SPRINGFIELD, Mo. | Republican challenger Dave Spence claimed Thursday that Missouri Gov. Jay Nixon has "sold his soul to the devil" in an attempt to win re-election.
Spence made the comment during a luncheon fundraiser in Springfield. He repeated it several times in a subsequent interview with The Associated Press, justifying his assertion at least partly by pointing to TV ads by the Democratic governor that Spence says are false and defamatory.
"If he's willing to trash my reputation to get re-elected when he knows that's not the truth ... that to me is selling your soul to the devil," Spence told the AP.
Nixon campaign manager Oren Shur said Spence's remark "represents everything that's wrong with today's politics."
"Everyone knows campaigns can be stressful, but Dave Spence needs to pull himself together and get a grip," Shur said.
Spence had a packed campaign schedule Thursday, starting in Joplin and then attending about a half-dozen events in Springfield, including several with U.S. Sen. Roy Blunt, R-Mo. About 160 people were at the "Women for Spence" luncheon fundraiser, which featured introductory speeches by former state Auditor Margaret Kelly, Blunt and Spence's wife, Suzie.
At the fundraiser, Spence described Nixon as "somebody who has sold his soul to the devil to get re-elected."
Spence's remark about the devil came near the end of a speech in which he asserted that Missouri was falling behind economically and said Nixon has tried to take credit for private sector jobs he did not create. He also accused the governor of making decisions on appointments and bill signings based on financial contributions and "political payback" -- an assertion that the Missouri Democratic Party previously denounced on Nixon's behalf.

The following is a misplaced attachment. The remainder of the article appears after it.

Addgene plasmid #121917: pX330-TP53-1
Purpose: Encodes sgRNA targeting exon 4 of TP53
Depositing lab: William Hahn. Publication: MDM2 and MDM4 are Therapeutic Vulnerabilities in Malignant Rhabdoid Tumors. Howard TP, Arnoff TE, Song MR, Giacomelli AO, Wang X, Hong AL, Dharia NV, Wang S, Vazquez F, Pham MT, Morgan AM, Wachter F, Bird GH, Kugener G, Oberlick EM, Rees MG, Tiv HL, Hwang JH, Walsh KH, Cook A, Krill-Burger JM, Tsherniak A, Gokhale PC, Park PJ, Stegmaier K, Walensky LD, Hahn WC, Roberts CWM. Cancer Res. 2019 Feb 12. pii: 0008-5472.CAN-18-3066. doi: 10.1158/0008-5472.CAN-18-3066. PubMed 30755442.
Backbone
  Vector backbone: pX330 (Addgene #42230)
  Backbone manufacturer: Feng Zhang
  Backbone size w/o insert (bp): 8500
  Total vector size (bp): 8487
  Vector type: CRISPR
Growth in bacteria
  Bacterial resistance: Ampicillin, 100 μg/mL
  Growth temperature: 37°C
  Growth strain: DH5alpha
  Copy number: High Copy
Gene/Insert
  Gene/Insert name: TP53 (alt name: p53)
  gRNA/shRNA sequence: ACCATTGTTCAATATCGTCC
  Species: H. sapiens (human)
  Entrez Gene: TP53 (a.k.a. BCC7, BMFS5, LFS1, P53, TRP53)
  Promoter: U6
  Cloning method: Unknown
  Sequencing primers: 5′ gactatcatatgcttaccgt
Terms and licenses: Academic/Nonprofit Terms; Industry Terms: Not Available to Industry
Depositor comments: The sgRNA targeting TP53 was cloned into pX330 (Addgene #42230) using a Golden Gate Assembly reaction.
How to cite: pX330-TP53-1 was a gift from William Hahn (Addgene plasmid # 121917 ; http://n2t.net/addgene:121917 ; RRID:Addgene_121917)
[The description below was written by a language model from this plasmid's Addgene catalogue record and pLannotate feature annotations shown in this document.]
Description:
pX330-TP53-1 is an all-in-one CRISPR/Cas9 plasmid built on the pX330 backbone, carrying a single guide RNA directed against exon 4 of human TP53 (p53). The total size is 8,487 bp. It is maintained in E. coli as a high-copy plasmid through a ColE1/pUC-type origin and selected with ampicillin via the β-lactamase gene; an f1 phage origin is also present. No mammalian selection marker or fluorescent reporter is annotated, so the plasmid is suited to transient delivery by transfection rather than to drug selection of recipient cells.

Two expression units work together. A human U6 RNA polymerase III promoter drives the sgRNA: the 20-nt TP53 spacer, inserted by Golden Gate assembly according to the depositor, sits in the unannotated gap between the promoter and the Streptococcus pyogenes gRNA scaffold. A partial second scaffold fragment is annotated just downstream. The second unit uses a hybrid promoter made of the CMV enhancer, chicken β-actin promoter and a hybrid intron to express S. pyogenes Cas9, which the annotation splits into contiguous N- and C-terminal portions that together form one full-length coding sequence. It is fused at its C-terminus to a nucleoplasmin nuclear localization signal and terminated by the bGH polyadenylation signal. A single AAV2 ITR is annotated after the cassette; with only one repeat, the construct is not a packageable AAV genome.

In recent weeks, Spence has been upset by Nixon campaign ads that describe him a banker and say that Spence used part of a $40 million federal bailout to a bank to buy a vacation home for himself. Spence did once serve on the board of Reliance Bancshares, which received bailout money, and Spence did receive a home loan from the bank. But Spence said there was no connection to the federal money, he received no special treatment and he left the room when fellow board members considered and approved his home loan.
"To try to defame somebody else and slander somebody else, he's made a pact with the devil," Spence said in reference to Nixon's ad.
Spence said it is false to describe him as a banker, noting he owns only a small percentage of the bank. Spence made his fortune as a business owner and has since sold most of his share in Alpha Packaging, which manufactures plastic bottles for pharmaceuticals and personal care products. Spence said he still has a majority ownership in Legacy Pharmaceutical Packaging, which fills prescription bottles.
Shur said Thursday that Nixon's campaign stands by the ads about Spence's involvement with the bank.